Straits Times
27 Sep 2013
Tan Dawn Wei

It says it needed funds to repay 2011 loan it took out to boost Suntec stake

CITY Harvest Church (CHC) defended the new $45 million loan it took out, with its stake in Suntec as collateral, saying it would buy the church time as donations fall in the wake of the criminal trial involving six of its leaders.

The CHC board held special meetings for ordinary and ministry members last weekend, after an earlier session with executive members, in a bid to quell talk that the loan was a risky one.

The six-year loan from Freight Links Express Holdings comes with an average of $5.77 million in interest and other charges every year, which means the church will have to pay back nearly $80 million in total.

But the church explained that it needed the money to pay back another $50 million loan which it took out in 2011 to nearly double its 20 per cent stake in the Suntec Singapore International Convention and Exhibition Centre to 39.2 per cent.

That three-year loan from construction company Galaxy Capital, which had been due next year, charged 10 per cent interest each year, and required a portion of the principal to be paid annually.

But the new loan interest rate was lower at 8 per cent, and required the church to pay back the principal only in 2019.

“While the previous lender (Galaxy Capital) was willing to defer payment for one year, it was not willing to extend the loan repayment beyond August 2014. This meant that CHC would have had to put out a capital outlay of $40 million in less than 11 months,” said the church in a special edition of its in-house newsletter, City News Weekly.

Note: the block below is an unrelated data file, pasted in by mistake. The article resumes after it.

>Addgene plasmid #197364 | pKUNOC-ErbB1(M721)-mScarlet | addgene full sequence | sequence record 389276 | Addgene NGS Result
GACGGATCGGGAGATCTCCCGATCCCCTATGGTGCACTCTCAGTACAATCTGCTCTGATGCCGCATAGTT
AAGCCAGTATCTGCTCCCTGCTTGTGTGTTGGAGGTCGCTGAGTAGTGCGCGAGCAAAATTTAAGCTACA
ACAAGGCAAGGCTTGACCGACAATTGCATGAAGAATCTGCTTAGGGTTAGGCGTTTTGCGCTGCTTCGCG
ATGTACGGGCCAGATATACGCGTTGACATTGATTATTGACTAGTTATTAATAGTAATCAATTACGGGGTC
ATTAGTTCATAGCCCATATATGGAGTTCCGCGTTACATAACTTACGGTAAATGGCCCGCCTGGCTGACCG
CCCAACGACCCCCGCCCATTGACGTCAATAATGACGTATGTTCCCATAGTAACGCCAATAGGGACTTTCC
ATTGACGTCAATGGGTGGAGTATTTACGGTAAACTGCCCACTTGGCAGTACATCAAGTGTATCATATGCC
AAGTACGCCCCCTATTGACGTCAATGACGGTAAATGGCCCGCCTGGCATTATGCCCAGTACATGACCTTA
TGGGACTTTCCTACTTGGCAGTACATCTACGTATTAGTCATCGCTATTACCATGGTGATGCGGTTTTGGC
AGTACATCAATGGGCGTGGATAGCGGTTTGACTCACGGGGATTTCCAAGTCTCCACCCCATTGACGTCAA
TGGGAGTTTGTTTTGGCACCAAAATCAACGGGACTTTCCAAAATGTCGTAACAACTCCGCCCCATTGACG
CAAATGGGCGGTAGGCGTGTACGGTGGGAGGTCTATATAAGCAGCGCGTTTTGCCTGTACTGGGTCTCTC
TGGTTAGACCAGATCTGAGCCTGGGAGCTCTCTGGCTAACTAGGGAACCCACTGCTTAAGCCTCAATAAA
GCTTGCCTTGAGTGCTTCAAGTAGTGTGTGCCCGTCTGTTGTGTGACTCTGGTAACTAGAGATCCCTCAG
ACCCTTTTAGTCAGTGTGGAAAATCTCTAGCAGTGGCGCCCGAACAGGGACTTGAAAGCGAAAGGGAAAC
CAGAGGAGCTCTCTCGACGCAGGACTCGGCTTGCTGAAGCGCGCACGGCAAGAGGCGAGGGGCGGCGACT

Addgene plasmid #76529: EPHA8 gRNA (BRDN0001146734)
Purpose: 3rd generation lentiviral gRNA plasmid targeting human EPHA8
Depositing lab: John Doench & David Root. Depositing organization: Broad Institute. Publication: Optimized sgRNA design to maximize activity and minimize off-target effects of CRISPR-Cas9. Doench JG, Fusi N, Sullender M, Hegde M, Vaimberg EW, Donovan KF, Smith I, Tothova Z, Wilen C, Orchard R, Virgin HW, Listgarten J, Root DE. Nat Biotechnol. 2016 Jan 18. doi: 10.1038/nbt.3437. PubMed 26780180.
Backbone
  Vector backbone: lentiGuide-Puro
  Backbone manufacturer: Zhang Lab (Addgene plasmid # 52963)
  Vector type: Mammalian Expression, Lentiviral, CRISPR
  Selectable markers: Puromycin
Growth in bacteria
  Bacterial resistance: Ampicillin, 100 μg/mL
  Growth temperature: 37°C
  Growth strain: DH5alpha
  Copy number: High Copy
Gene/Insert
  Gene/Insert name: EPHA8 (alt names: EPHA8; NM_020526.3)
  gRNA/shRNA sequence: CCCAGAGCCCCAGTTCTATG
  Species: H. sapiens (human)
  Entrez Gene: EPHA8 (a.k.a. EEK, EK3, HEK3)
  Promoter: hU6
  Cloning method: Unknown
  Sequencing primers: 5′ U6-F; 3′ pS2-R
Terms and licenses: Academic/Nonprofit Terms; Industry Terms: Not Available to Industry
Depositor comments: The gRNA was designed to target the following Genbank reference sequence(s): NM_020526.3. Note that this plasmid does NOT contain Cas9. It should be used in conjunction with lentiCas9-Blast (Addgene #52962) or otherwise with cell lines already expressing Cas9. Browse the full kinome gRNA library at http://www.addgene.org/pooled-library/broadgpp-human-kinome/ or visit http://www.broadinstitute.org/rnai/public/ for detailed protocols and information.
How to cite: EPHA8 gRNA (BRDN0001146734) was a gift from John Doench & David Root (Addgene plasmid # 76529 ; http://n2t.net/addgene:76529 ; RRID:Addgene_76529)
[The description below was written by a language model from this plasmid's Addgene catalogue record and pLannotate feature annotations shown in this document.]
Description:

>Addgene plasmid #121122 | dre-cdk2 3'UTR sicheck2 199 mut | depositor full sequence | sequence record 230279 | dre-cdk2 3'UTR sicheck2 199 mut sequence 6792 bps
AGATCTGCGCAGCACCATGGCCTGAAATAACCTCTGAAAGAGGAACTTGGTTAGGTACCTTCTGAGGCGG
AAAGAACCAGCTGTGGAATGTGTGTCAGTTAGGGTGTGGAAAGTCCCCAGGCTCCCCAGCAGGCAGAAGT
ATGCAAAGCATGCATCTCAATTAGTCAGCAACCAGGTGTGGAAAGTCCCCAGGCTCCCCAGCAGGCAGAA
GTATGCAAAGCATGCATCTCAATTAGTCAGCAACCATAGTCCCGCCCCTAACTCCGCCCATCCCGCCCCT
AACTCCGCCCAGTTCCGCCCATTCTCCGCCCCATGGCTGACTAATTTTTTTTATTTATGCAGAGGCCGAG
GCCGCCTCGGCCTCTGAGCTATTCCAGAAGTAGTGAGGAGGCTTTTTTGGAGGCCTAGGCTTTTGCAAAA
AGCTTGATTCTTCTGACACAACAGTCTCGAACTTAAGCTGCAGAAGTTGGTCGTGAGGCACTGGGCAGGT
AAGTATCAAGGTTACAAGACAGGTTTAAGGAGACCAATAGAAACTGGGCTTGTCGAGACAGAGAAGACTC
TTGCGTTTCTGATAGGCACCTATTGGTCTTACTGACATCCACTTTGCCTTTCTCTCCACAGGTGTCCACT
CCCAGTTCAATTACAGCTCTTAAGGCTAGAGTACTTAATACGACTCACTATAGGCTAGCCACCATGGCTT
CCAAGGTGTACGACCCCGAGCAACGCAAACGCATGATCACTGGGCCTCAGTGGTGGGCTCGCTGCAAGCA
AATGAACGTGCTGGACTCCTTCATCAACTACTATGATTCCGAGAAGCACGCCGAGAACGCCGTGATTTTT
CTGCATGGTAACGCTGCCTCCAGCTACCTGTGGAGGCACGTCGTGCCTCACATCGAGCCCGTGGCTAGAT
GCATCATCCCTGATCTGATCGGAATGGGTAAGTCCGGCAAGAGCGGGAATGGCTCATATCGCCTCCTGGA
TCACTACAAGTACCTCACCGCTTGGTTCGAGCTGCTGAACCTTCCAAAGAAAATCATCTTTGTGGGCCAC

But this is a problem as donations to the church’s Building Fund have fallen since founder Kong Hee and five of his deputies were hauled to court on charges of having misused church funds.

In its latest collection which ended in April this year, the church took in just $15 million. Previous collections brought in between $21 million and $24 million each, members said they were told.

With the criminal trial, which has been adjourned till January, possibly running till the end of next year, it was “unrealistic” to pay Galaxy Capital, the church said. “As long as the trial is ongoing, it takes its toll on not just the spirit of the church and members, but also its mental, physical and fiscal well-being,” it added.

The banks that the church approached were unwilling to lend the money because they either did not deal with religious organisations or were put off by the trial. The church’s board also considered selling part of its Suntec stake, but offer prices were “way below market value”, CHC said.

That is why it turned to Freight Links Express Holdings for the new loan, of which $42 million was used to pay Galaxy Capital.

The church argued that the latest loan, which came to light last month when the lender announced it in a Singapore Stock Exchange statement, will give it time to replenish its coffers before the money is due by 2019.

Church member Alvin Lee, a manager in the security industry who has been with CHC for 13 years, said members are worried donations will continue to dwindle and that the church could end up losing its 39.2 per cent stake in Suntec, for which it paid a total of $97.75 million.

“There is a lot of uncertainty, but we’ve been assured that we will still be able to repay the interest in the coming years even if we continue to collect $15 million over the next few campaigns,” he said. “Hopefully, things will turn out well.”